A few months ago, Burleys donated pallet boxes which could be used as compost bins to Landport Community Garden, Peacehaven Community Garden, Growing Together, Newhaven Community Garden.
John from a neighbouring Brighton project gives some tips on how to manage those compost heaps, and make brilliant compost to benefit your growing spaces!
Zen and the art of compost maintenance
I like to think of the community compost bin at the West Hill Hall in Brighton as a giant stockpot where we prepare a hearty vegetarian stew for worms, bugs and microbes, who work as a team to digest it into compost.
While bacteria get to work breaking down the raw materials, worms will eat their way through all manner of vegetable matter. They are voracious and generally indiscriminate eaters but like little children, there are a few things that put them off such as acidy fruits (oranges, lemons, tomatoes etc) and strongly flavoured members of the onion and pepper families.
As with any good recipe, you want to achieve a balance. For traditional garden compost, the blend should contain equal amounts of nitrogen-rich green ingredients (plant cuttings, kitchen veg scraps and fruit) and carbon-rich brown ingredients (cardboard, paper, dried leaves and twigs).
When the mix is right, your compost should smell fresh and earthy and will be welcomed by the hungry critters who come to tuck in and digest its energy and goodness.
We have discovered bees and frogs in our compost bins, but visitors from the rodent family are less welcome. Rats and mice like to eat the same things people do, so avoid adding bread, nuts or cooked leftovers that might appeal to them.
There are lots of deciduous trees around the hall – sycamores, mainly – that drop mountains of leaves in the autumn. Dried leaves are full of carbon and break down very slowly. Avoid the temptation to add them to your bin all at once, as they will stifle your compost.
Instead, chop them up, dampen the down and put them in a plastic bin bag or chicken wire leaf pen for a year or two. Mould will take hold and break them down slowly in to a great mulch or soil improver. And any time your compost gets to green and slushy, adding a few handfuls from your leaf mould store can correct the balance.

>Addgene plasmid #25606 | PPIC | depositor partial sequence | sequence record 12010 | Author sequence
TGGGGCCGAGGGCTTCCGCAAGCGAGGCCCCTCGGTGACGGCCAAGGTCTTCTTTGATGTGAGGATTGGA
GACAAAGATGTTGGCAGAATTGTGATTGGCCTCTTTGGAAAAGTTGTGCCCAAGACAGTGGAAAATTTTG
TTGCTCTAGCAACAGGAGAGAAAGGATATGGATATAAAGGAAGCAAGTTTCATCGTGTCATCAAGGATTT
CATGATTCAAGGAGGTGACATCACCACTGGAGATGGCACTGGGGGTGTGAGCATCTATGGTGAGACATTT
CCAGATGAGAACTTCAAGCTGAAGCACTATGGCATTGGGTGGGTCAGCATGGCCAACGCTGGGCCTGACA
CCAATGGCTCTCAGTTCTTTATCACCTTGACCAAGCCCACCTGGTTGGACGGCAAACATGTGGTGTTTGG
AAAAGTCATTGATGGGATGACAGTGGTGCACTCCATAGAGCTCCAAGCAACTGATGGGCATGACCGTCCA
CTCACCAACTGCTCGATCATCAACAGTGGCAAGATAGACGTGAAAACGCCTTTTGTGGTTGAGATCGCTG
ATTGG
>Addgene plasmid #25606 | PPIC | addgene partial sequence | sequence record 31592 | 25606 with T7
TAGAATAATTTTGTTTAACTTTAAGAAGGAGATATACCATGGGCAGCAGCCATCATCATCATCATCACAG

Particularly during the summer months, you can see the raw materials break down really quickly, reducing the physical volume of waste by 30% or more. This magical process is a fundamental cycle of life on earth – the formation of soil and recycling of nutrients through the food chain.
Even better, you can use the resulting product to feed your plants. But as with all things compost, do so in moderation: fresh compost is strong stuff, so best to use it sparingly or mixed into a mulch with leaf mould rather than applying it directly around the roots of young plants.
Compost dos and don’ts
· Maintain a blend of green (nitrogen) and brown (carbon) ingredients
· Stir regularly to keep it aerated
· Keep the mixture moist, but not too wet
· Sniff to monitor its health (earthy and fresh – good, strong and sour – bad)
· Put too much of any one ingredient at once, especially dried leaves or grass cuttings
· Add weeds or sickly plants – they can spread within your compost
· Add meat, dairy, bread or cooked leftovers – they can go smelly and attract rats
· Put in acidy citrus fruits or members of the allium family (onion, leek, garlic)
· Apply fresh compost directly to plants – use it as a mulch instead and let your friends, the worms, dig it in for you
John Stokdyk is a trustee of the West Hill Community Association in Brighton, with executive responsibility for its compost bins and leaf mould pen.
Great advice, thanks John. We hope this article inspires many more “compost executives”!
Do you have a skill or interest you would like to share with other gardeners in the Greenhavens area? Perhaps you are a dab hand at pruning, taking cuttings, growing dahlias or weaving plant supports out of willow? We would love to hear from you.